In the latest case of University Chancellors caving to the ridiculous demands of pampered Millennials fighting back against the “microaggresssion” of our establishments of higher education, the University of Wisconsin-Stout is being forced to take down two paintings that have graced the walls of their Harvey Hall since 1936. The paintings which depict a French fort and fur traders with Native Americans canoeing the Red Cedar River are apparently “offensive” to the sensitive hearts and minds of the students on campus with the “Diversity Leadership Team” saying the paintings depict “acts of domination and oppression.” Because of the offensive nature of the paintings, University Chancellor Bob Meyer decided they were only suitable for “controlled galley space” that could provide appropriate “context” for the viewer.
Meyer discussed his decision to take down the paintings with Wisconsin Public Radio:
“There’s a segment of Native American students, that when they look at the art, to them it symbolizes an era of their history where land and possessions were taken away from them, and they feel bad when they look at them,” Meyer said.
“So, we want to make sure that, really, what we decorate our hallways with and what we put in our hallways is consistent with our values to try to attract more Native Americans to the university,” Meyer said.
University artwork has hurt a lot of feelings of late as we recently pointed out in a post entitled “WTF Headline Of The Day: “Racist” Window Edition“.
The offensive artwork in question in this case can be viewed below but we must warn our readers that these paintings are not intended for everyone and contain content that may be considered offensive to certain audiences, viewer discretion is advised:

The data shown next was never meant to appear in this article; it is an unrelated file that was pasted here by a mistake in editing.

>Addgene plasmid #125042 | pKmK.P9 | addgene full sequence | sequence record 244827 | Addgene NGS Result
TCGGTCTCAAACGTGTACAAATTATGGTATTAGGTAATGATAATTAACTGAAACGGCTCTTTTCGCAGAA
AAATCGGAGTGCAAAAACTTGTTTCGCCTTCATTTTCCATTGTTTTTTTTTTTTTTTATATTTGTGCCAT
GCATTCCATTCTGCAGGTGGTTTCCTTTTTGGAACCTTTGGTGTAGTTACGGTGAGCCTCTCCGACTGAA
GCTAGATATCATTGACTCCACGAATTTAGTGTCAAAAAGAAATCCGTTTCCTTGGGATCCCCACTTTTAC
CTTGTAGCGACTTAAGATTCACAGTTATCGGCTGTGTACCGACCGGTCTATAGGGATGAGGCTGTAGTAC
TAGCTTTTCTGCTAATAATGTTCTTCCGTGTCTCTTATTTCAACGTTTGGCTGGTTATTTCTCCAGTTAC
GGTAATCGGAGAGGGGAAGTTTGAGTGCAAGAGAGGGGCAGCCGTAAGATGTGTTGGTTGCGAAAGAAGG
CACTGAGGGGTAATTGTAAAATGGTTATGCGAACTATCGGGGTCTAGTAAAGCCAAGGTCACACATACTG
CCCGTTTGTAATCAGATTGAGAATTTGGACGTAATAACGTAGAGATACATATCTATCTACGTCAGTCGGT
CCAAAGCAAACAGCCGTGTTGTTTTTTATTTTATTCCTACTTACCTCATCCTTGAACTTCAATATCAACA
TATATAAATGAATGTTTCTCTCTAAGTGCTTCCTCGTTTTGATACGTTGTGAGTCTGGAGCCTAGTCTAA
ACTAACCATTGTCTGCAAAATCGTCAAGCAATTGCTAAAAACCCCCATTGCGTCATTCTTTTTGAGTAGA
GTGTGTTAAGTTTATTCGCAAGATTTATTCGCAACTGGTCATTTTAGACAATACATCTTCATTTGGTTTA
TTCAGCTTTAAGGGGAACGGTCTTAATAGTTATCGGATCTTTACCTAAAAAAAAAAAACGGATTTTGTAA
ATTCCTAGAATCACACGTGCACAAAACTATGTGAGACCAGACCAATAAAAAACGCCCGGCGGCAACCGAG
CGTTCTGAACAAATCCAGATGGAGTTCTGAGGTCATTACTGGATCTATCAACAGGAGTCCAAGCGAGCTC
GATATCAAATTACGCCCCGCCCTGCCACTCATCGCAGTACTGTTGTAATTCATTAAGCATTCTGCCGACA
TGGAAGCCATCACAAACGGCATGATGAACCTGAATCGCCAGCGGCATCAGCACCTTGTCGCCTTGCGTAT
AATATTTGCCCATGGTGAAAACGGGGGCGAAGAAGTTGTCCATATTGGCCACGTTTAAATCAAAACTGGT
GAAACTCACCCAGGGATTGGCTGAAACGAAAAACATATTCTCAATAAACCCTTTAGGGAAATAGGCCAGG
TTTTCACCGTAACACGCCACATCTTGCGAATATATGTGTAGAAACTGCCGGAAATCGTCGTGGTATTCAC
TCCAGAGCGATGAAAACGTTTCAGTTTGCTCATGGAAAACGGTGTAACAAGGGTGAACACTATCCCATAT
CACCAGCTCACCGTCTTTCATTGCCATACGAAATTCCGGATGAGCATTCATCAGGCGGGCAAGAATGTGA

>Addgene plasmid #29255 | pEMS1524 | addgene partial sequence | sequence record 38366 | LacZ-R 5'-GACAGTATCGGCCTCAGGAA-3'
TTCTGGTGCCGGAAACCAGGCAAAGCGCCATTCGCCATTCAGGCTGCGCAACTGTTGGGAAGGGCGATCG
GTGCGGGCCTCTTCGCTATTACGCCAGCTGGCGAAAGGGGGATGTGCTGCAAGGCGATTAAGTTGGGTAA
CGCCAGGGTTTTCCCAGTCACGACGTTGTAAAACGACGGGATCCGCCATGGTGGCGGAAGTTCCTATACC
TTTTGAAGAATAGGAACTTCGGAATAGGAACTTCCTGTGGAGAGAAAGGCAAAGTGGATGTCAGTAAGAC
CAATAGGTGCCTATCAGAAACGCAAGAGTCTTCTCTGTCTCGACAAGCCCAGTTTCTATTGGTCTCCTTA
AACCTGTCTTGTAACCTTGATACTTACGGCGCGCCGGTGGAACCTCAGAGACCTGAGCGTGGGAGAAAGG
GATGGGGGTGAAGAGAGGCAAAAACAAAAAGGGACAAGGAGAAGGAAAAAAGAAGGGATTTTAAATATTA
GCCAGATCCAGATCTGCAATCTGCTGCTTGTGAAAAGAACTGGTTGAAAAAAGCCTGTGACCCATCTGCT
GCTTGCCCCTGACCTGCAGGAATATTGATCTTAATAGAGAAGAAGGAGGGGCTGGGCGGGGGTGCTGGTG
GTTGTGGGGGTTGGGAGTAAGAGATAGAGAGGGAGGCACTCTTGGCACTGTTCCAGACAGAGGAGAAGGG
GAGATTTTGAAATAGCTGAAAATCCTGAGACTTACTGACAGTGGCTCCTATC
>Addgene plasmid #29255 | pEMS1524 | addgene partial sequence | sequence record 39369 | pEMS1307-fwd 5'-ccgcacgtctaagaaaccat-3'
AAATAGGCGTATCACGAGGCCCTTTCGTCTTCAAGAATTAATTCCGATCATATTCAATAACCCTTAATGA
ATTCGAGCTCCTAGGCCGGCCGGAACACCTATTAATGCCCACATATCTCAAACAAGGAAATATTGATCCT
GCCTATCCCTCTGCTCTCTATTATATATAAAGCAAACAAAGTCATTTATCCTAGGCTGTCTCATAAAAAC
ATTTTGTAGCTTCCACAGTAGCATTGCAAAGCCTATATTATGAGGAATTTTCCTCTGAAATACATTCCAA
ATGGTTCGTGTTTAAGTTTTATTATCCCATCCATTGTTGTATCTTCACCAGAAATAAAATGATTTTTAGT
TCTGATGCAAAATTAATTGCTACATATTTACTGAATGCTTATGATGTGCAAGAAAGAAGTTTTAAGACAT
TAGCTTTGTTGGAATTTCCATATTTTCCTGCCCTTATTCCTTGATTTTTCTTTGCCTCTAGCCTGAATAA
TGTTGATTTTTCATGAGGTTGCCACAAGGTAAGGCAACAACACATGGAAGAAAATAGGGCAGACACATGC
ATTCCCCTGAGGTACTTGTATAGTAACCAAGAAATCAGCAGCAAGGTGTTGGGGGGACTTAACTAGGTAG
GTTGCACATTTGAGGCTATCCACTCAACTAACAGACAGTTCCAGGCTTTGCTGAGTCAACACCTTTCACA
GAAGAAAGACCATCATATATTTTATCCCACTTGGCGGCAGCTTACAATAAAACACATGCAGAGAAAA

Stepping up to add a dose of reality to the discussion, the National Coalition Against Censorship and Foundation for Individual Rights in Education spoke out against the decision (the full statement can be viewed at the end of this post). We’re quite certain that many on campus will find their logical argument against censorship to be “offensive” and expect blow back at anytime.
Of course, speech does have effects. Expression may cause offense and pain, or reinforce or undermine values and beliefs. But First Amendment protections are needed precisely for this reason. If all speech some found uncomfortable or disturbing were to be suppressed, public discussion and debate would be radically impoverished and open conversation about beliefs and values would be imperiled.
Such dialogue is especially important at a university, the quintessential “marketplace of ideas.” A public university fails its educational mission when it eliminates material because some members of its community consider it offensive or objectionable. Such a paternalistic response from the university impinges on the academic freedom of the faculty and denies students important learning opportunities.
Popular attitudes held by Americans in the 1930s differ from contemporary views—and, accordingly, are of historical significance. Conversations about history are not just conversations about what happened; they are also conversations about how we talk about what happened. Cal Peters’ work invites reflection on the politics of historical memory and presents a valuable educational opportunity. Substantive dialogue across the divides of racial misapprehension, anxiety, and pain will demand courage, imagination, dedication and perseverance. Putting Cal Peters’ 1930s paintings in a closet ends the conversation prematurely and to the detriment of current and future students and faculty.
For all those Millennials out there who are offended by this post may we please direct you to our official Millennial Sensitivity Training: “7 Harsh Realities Of Life Millennials Need To Understand.”